Metropolitan Water District of Southern California is making a major investment in its Regional Recycled Water Program to produce a new sustainable, high-quality water supply for Southern California and relieve pressure on the over-stressed Colorado River. Now, the Arizona Department of Water Resources and the Central Arizona Project have agreed to contribute up to $6 million to environmental planning for the program that will purify and reuse the region’s largest untapped source of wastewater, currently being sent to the ocean.
“This project could help the entire Southwest. We know that eliminating the supply-demand imbalance that threatens the Colorado River will take both reducing demand, through conservation, and adding new supplies, like recycled water,” said Metropolitan General Manager Adel Hagekhalil.
The initial investment from Arizona could lead to a long-term agreement with the agencies to help fund the project’s construction and operation, helping offset project costs for Metropolitan — in exchange for Colorado River water, Hagekhalil said.
“We are eager to further our partnership with the Metropolitan Water District to collaboratively explore and develop opportunities to improve the long-term reliability and resiliency of our shared resource — the Colorado River,” said Central Arizona Project General Manager Ted Cooke.
“Increasing the reuse of recycled water is critical to augmenting water supplies and creating a more resilient Colorado River,” said Arizona Department of Water Resources Director Tom Buschatzke.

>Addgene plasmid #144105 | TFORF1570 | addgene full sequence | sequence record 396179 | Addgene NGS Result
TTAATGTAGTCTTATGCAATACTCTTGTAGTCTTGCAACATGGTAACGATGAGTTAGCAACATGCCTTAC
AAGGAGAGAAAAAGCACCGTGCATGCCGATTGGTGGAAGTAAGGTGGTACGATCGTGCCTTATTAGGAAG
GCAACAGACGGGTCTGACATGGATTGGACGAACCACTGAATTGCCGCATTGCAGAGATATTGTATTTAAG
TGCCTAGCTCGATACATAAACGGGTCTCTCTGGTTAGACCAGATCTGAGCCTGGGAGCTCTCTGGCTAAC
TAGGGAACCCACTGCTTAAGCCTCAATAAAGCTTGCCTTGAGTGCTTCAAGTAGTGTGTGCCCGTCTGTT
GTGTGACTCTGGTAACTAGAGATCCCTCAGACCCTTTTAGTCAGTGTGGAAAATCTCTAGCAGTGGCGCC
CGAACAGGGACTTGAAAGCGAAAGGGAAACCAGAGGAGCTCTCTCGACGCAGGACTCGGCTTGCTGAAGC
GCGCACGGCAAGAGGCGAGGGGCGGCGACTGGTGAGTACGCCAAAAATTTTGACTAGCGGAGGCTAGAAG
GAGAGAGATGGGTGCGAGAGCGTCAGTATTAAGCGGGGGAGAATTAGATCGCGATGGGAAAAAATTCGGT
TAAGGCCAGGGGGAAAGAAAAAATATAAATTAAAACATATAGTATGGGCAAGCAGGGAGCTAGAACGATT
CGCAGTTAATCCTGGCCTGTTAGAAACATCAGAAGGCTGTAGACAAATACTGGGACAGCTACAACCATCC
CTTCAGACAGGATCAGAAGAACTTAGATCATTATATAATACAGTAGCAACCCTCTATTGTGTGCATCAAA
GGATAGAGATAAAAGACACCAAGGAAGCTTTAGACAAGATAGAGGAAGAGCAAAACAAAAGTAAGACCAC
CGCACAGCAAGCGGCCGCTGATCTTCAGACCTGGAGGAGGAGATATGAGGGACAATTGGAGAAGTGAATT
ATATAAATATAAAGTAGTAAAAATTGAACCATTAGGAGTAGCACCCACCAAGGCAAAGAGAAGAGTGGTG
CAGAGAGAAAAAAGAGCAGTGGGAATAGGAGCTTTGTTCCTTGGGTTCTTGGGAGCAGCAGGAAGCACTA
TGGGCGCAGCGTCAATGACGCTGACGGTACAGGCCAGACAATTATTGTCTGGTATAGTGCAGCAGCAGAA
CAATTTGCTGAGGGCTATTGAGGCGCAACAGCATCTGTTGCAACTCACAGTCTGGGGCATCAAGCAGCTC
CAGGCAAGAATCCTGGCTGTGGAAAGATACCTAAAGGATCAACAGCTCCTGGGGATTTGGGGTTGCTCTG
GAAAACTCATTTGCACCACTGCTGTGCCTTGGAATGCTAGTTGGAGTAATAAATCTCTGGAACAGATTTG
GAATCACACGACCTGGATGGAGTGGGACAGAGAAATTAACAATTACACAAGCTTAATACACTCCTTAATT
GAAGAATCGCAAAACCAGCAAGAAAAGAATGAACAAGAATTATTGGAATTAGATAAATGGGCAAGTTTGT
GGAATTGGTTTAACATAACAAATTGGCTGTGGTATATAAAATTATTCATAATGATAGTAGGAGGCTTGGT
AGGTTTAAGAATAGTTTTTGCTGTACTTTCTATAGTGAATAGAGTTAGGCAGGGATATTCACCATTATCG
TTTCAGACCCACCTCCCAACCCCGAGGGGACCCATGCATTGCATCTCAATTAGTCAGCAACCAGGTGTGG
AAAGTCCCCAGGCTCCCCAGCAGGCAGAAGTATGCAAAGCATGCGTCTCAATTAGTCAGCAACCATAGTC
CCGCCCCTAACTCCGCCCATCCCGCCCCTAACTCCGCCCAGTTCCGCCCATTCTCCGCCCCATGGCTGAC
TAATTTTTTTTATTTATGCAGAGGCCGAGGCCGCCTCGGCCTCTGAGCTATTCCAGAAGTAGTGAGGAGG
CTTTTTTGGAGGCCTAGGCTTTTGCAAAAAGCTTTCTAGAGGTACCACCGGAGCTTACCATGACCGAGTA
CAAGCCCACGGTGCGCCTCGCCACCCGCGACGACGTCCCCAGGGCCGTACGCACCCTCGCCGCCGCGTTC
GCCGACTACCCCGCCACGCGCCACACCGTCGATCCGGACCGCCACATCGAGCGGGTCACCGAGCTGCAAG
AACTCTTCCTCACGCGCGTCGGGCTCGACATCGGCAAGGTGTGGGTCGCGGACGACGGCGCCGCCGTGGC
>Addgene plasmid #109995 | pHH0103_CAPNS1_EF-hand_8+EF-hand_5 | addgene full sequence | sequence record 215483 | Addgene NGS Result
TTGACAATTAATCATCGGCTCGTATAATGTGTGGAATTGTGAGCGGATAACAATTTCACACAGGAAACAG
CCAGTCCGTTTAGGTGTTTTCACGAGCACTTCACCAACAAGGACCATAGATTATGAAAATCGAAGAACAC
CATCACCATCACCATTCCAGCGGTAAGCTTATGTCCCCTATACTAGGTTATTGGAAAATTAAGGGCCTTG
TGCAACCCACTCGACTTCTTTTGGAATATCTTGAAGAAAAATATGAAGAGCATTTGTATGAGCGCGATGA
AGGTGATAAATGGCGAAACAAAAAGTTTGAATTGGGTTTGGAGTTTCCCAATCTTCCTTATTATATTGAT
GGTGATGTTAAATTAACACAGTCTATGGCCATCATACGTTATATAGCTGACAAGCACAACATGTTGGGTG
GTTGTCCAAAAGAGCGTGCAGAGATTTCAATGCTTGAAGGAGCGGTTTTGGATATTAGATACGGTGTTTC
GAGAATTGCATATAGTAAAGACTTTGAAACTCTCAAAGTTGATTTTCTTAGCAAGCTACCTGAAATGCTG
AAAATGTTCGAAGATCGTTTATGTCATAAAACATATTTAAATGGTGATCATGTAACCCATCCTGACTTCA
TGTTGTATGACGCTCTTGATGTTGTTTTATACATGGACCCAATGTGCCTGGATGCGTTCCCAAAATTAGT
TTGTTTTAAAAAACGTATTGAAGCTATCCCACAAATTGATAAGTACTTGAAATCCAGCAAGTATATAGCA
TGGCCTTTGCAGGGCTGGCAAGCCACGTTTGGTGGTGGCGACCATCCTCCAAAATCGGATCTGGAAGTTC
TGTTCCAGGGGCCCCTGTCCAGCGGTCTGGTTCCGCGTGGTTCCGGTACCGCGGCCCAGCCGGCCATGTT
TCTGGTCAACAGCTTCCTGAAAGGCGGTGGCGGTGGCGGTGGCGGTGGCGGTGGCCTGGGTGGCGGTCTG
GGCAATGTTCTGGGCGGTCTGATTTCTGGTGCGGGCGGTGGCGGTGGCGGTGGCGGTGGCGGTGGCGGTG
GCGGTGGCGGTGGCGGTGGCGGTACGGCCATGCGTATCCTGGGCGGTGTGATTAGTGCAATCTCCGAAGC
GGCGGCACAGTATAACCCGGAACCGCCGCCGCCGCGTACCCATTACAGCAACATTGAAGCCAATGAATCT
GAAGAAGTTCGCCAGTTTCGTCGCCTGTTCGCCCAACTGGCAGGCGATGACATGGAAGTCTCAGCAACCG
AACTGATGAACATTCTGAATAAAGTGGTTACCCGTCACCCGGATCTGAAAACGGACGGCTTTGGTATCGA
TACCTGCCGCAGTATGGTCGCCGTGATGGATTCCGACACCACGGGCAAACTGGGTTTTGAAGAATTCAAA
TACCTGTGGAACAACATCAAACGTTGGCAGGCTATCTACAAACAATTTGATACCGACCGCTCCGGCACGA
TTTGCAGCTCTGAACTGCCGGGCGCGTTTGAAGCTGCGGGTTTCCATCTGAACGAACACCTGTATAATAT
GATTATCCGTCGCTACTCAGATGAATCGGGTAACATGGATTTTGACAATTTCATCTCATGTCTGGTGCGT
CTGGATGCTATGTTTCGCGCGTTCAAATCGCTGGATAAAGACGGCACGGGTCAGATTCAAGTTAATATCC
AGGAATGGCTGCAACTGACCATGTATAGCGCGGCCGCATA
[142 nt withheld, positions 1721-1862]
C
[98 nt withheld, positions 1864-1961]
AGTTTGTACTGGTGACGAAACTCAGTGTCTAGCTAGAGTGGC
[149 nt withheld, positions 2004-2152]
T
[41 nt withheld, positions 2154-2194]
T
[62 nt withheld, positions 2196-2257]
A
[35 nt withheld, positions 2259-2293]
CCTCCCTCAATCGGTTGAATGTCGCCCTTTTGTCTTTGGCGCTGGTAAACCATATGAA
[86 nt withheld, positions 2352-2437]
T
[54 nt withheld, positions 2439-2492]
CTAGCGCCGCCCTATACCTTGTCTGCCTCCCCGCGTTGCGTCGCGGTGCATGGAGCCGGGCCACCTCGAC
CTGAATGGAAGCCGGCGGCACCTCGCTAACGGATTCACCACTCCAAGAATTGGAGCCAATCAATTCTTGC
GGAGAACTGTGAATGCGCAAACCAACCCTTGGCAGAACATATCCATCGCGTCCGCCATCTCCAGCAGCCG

This latest agreement reinforces the commitment between California and Arizona to work together to develop solutions on the Colorado River. This partnership, together with Metropolitan’s collaboration with Nevada, will be critical as the Colorado River Basin states begin to create new operating guidelines for the river. Expanding the value of the Regional Recycled Water Program to the entire Southwest could also help earn federal financial support for the project.
Metropolitan says the $3.4-billion project would build resilience for the region by:
- Producing a drought-proof source of water, readily available rain or shine
- Replenishing groundwater basins, which provide 30 percent of Southern California’s water supply and have seen levels drop to historic lows in recent years
- Helping to meet the needs of the region’s growing economy and population at a cost comparable to other local water resources
- Preparing the Southland for the event of a catastrophic earthquake by increasing local water supplies
Metropolitan’s district encompasses 26 cities and water agencies serving nearly 19 million people in six counties. The entity has already constructed a 500,000-gallon-per-day demonstration facility that began operations in 2019.